She has achieved the goal of winning a medal in not-so-popular wushu at the Asian Games but the safety and security of her parents keeps her anxious and distressed

PTI Hangzhou Published 28.09.23, 03:10 PM
Roshibina Devi

Roshibina Devi File

It was difficult for Naorem Roshibina Devi to not think about the 'burning Manipur', caught in ethnic violence between the Meitians and Kukis. It was difficult not to worry about her family.

It was difficult to not let fear grip her mind and stay focussed on job at hand - winning an Asian Games medal.


She has achieved the goal of winning a medal in not-so-popular wushu but the safety and security of her parents keeps her anxious and distressed.

"Anything can happen anytime" the 22-year-old told PTI after winning a silver on Thursday.

In faraway China, an emotional Roshibina can't celebrate the achievement.

"None of my immediate family members or relatives is affected by the violence but our village is on the boil for nearly five months. Manipur has been on the edge since May. Anything can happen anytime. So, I am worried about my parents and siblings," she said For more than four months everyone around Roshibina has tried to shield her from the daily battle for survival her family is going through in the violence-hit Manipur so she can concentrate on her sport.

The strategy seems to have worked as her Asian Games campaign culminated in a silver medal in the sanda 60kg category. She had won a bronze in the 2018 Asian Games in Indonesia.

More than 180 people have been killed and several hundred injured since ethnic violence broke out in Manipur on May 3, when a 'Tribal Solidarity March' was organised in the hill districts to protest against the majority Meitei community's demand for Scheduled Tribe status.

"The violence due to the conflict has not stopped, it is only increasing. I don't know when will it stop. I tried not to think much about that but it affects me.

"I play for India and I request for help to bring Manipur to normalcy," said Roshibina who belongs to the Meitei community.

Roshibina's farmer father Naorem Damu Singh owns a small piece of land at their nondescript village of Kwashiphai in Bishnupur district. Her mother Romila Devi also helps her husband. The wushu player has an elder sister, who is currently studying in Guwahati, and a younger brother.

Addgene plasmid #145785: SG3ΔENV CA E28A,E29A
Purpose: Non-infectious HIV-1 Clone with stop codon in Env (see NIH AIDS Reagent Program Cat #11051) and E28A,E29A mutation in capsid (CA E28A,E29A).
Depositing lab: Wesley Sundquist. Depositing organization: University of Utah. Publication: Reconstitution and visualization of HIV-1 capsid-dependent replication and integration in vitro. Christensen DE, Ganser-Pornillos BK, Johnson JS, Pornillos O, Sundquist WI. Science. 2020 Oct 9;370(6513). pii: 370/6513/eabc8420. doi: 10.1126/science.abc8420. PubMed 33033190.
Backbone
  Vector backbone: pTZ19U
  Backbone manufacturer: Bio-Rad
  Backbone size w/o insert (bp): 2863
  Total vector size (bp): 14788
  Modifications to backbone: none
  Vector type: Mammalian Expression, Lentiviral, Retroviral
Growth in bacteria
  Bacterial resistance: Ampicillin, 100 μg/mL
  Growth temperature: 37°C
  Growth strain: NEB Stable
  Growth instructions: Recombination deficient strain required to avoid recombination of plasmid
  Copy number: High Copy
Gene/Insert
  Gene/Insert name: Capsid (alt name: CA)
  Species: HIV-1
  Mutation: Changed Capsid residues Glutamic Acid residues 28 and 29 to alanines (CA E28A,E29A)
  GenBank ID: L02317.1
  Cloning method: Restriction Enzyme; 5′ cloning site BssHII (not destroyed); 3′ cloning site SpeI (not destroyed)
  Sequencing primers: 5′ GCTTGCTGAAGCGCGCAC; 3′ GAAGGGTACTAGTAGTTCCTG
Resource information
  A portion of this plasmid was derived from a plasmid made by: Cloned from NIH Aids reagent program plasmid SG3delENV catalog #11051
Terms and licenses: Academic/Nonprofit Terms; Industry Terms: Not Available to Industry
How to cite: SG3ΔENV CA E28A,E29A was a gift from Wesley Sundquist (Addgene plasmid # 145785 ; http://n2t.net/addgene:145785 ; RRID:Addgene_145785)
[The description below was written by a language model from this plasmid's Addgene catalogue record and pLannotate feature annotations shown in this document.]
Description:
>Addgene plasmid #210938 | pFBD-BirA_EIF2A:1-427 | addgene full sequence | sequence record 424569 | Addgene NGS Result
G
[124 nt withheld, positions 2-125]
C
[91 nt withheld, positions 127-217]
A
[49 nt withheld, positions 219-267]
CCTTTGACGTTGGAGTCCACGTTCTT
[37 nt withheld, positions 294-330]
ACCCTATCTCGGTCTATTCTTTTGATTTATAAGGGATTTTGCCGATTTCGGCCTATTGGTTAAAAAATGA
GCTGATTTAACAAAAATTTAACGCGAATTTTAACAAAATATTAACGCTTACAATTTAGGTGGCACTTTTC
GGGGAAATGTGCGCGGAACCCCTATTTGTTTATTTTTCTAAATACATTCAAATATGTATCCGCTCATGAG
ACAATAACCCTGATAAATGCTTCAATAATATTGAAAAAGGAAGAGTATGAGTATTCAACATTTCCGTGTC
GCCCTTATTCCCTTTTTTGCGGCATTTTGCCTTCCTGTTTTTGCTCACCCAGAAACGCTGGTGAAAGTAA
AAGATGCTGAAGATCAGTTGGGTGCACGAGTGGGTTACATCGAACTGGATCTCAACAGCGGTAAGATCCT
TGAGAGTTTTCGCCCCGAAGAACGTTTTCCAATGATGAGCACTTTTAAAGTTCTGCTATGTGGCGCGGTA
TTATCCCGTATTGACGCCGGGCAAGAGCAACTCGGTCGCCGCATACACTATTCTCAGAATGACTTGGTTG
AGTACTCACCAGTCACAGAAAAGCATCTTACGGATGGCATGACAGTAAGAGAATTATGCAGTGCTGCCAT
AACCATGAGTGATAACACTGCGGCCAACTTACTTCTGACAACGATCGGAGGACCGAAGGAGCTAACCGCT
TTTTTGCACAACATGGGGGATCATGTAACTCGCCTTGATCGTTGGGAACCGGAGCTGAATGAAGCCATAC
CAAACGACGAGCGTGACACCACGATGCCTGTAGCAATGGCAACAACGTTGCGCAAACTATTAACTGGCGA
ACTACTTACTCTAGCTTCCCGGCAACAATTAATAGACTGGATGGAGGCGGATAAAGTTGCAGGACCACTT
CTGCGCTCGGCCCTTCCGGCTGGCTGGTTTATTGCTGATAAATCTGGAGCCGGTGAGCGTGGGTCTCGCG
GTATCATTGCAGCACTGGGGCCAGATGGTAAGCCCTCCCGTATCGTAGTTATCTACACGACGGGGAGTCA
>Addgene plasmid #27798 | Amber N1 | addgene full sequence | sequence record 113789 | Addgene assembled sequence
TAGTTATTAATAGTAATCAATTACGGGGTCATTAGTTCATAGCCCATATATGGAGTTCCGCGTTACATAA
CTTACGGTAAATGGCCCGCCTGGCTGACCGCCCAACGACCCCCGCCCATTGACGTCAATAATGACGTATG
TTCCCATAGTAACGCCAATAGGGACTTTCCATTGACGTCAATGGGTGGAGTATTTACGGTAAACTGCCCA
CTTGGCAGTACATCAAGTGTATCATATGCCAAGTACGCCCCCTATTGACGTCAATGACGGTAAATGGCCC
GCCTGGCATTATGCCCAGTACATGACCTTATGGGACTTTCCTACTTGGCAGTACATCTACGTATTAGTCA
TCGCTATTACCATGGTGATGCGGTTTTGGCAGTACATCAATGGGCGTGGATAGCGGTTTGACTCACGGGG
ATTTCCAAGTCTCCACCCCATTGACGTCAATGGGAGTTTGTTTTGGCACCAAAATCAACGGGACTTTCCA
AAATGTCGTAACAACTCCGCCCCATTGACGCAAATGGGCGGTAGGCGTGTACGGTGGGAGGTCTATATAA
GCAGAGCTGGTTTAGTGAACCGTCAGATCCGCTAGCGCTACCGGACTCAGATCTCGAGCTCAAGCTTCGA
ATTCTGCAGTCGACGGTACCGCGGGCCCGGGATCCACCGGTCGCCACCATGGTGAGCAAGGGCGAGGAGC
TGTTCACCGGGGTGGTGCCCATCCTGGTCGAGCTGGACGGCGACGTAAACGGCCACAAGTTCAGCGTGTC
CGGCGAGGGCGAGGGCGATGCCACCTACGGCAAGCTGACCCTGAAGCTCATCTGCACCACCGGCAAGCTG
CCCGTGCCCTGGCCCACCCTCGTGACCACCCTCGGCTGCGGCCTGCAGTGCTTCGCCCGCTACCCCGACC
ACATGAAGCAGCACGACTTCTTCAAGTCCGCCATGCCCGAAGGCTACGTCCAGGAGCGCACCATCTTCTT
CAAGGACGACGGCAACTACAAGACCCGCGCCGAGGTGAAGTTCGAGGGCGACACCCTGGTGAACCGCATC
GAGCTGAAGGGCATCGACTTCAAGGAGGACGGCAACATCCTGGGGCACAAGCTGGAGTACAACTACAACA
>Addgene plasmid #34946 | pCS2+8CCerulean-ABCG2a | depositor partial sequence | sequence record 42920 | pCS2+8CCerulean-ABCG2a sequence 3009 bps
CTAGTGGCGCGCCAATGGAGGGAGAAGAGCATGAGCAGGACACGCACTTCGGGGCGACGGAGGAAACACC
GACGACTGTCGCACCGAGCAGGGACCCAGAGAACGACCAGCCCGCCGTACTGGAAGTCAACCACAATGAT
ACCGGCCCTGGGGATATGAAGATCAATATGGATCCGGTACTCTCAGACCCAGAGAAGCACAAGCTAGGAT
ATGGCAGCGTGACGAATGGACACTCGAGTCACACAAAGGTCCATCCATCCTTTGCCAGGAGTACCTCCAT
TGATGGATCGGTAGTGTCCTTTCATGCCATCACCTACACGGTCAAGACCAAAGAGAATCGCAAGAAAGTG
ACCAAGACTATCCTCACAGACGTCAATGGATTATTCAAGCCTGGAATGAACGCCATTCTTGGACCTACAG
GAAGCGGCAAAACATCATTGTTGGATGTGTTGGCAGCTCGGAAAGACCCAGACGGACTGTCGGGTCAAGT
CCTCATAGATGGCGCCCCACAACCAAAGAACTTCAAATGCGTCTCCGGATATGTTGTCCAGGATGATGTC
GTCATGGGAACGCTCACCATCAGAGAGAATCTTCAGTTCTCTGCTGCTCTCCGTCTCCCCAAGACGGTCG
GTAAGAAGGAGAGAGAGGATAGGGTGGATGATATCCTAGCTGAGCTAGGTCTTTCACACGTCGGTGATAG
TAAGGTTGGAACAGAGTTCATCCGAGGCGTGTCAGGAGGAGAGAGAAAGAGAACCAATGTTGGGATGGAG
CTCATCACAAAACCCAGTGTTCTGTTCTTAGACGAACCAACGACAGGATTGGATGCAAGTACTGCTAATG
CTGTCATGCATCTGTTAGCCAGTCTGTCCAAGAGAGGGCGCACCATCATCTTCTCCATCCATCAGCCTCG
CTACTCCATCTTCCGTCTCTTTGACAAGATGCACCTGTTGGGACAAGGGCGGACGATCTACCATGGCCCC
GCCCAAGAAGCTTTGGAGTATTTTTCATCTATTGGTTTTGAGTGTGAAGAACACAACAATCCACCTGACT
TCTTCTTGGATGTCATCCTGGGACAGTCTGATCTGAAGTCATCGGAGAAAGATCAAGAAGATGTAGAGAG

Roshibina's village is around 4km from the district headquarter of Bishnupur, which is around 35km from Churachandpur.

Bishnupur and Churachandpur are among the worst-affected districts in Manipur violence. Churachandpur is dominated by the Kuki community.

The conflict between the two communities has killed scores of people and injured so many more. Every family needs to contribute an able-bodied man and woman to protect their villages and Roshibina's parents are no exception.

"My mother participates in self protection activities as part of Meira Paibis (women torch bearers) and my father also takes part in patrolling and looking after the roads and lanes at our village," Roshibina's younger brother Naorem Priojit Singh said from Manipur.

"We don't tell her much about the tense situation in Manipur as that will affect her game. She called up last week but my parents just told her to concentrate on her game only." Roshibina was at the wushu national training camp in Srinagar for two months before the Asian Games. She had gone home in June during a break of 15 days but she did not go to her village. She stayed at Sports Authority of India (SAI) Centre at Takyel in Imphal.

"My father came to meet me. That was in June. I speak to them sometimes on the phone. My coaches do not allow me to speak to them regularly as that may affect my performance," said Roshibina, who is one among the 43 athletes from Manipur who are representing the country in the continental event.

Earlier, a sobbing Roshibina had dedicated her medal to those "who are protecting us and suffering there".

"Manipur is burning. Fighting is going on in Manipur. I can't go to my village. I want to dedicate this medal to those who are protecting us and suffering there," she said.

The Manipuri athlete was crying inconsolably as she added: "I don't know what will happen, the fighting has been continuing. When will it stop and return to normal life of earlier times." She spoke to her parents on Wednesday and they asked her to focus on the final without getting distracted by the Manipuri violence.

The Indian found the going tough against Wu Xiaowei, the reigning champions in the category, allowing the Chinese to get off to a strong start. Wu was declared winner by the judges after two rounds.

Roshibina began her wushu career in 2012 when she was studying in class four in a school nearby on the advice of a relative who recommended her to a local coach.

"An older sister (sic) from my village suggested that I enrol in the SAI center in Manipur, she was also at SAI at that time. My parents agreed and sent my performance records to a local coach, Maibam Premkumar Singh, who is SAI Imphal head coach.

"I began my career that way and then won national and international medals," said the wushu player who is a BA first year student at CI College in Bishnupur.

"What I am today is because of Premkumar sir," she added.

She also said that she missed the three wushu players - Nyeman Wangsu, Onilu Tega and Mepung Lamgu - from Arunachal Pradesh, who were selected in the Asian Games team but were denied proper visa by the Chinese government.

"We are very good friends and we support each other. But they are not here and I feel very sad."

Except for the headline, this story has not been edited by The Telegraph Online staff and has been published from a syndicated feed.